The ability of the environment to serve the needs of the present and future generations while naturally regenerating depends entirely on our day-to-day activities. From waste generation, exploitation of fossil fuels to the harvesting of forests.
Let me draw your attention to the Republic of Seychelles. In July 2017, the ban on the importation of plastic items such as plastic bags, straws, and plates, among others, came into full effect.
An initiative to keep the streets, roads, and walk-paths clean is in full force. Those employed are doing it with a passion. This also applies to the beach areas.
Warning signs “NO SWIMMING, NO LITTERING, you will be prosecuted” are well spelled out in several areas. It is not like people don’t know that it is unethical and an offense to litter. However, such warning signs serve as a reminder; it makes potential polluters uncomfortable.
It goes without saying; ‘you are responsible for your dirt-clean after you.’
Waste separation is incredibly implemented across the 3 islands. Clearly labeled trash bins for different types of wastes are stationed in various locations. What I can’t be sure of is whether the citizens separate their wastes.
To reinforce conservation of the most treasured features in all the islands, they are more protected and can only be accessed by making an entrance fee as well as using guided excursions. That is a viable strategy to strengthen the commitment of the tourists not to litter or damage flora and fauna.
Forests are well protected.
La Dique- a cycling island plays a significant role in reducing air pollution. As small as it is, everyone, including the tourists, has to either cycle or walk. There are no buses for public transportation like in Mahe and Praslin islands.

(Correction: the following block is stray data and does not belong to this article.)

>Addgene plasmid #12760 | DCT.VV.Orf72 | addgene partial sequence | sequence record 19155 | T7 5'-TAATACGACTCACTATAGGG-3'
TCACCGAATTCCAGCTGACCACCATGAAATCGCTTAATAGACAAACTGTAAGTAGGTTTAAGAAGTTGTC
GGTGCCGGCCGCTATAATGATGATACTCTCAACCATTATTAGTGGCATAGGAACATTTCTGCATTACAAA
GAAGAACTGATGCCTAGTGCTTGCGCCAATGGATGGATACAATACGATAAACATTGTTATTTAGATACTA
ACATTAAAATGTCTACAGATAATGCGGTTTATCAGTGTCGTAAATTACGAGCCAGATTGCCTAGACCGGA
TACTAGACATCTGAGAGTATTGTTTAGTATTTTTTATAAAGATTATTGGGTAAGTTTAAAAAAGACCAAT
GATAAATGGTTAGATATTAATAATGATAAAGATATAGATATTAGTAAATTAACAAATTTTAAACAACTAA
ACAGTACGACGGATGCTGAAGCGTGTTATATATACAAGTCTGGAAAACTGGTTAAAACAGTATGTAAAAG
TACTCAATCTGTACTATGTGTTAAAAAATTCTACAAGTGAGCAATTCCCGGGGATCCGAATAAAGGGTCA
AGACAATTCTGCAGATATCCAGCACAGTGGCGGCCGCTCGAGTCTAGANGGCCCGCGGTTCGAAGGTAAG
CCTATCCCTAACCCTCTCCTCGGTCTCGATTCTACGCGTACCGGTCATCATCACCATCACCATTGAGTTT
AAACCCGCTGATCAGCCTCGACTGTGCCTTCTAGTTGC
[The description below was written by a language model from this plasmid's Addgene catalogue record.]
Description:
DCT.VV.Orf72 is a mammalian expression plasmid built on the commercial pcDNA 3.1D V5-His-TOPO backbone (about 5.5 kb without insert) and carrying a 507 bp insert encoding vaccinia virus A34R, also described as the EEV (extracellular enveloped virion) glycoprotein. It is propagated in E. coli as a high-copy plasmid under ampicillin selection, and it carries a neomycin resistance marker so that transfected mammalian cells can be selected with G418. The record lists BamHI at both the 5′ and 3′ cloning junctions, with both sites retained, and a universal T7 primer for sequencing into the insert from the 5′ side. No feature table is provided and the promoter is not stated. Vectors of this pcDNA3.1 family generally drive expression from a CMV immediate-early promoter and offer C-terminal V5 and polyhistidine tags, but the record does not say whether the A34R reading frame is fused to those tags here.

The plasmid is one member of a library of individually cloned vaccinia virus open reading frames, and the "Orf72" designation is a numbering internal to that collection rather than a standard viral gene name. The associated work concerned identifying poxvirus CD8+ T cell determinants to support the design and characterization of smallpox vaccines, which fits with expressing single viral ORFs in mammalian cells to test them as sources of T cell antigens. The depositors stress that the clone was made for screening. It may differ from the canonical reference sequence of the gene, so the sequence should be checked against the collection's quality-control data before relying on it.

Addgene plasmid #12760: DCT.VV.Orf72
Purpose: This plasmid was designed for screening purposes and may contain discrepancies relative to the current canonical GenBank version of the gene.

Buses that carry an average of 40 people serve as the public means of transport in Mahe and Praslin islands that are the first and second-largest islands in Seychelles, respectively. My approximation is that 95% of personal vehicles are small cars that consume less gasoline; thus, fewer carbon emissions often associated with exhaust from vehicles.
Kenya is at a time that needs to reduce the number of vehicles on the roads; both personal and public service vehicles. Phase-out the 10 and 14-seater matatus by substituting with buses with larger capacities.
We need to use public transport often instead of self-driving. Walking and cycling are environmentally friendly and healthy. The only problem is the lack of designated cycling paths putting the lives of cyclists and pedestrians in danger.
The congestion in major towns causing massive traffic jams is brought about by the increasing personal cars and small public service vehicles. Instead of having 500 cars each day with just one occupant each, why not hop into a bus, reduce congestion, save time, reduce air pollution, and address global warming.
Waste separation is nowhere in our vocabulary. This is something that we should be doing, starting with the major towns.
You are the reason the environment cannot sustain itself anymore. But again, you are the solution, look deeper, change your ways, influence change.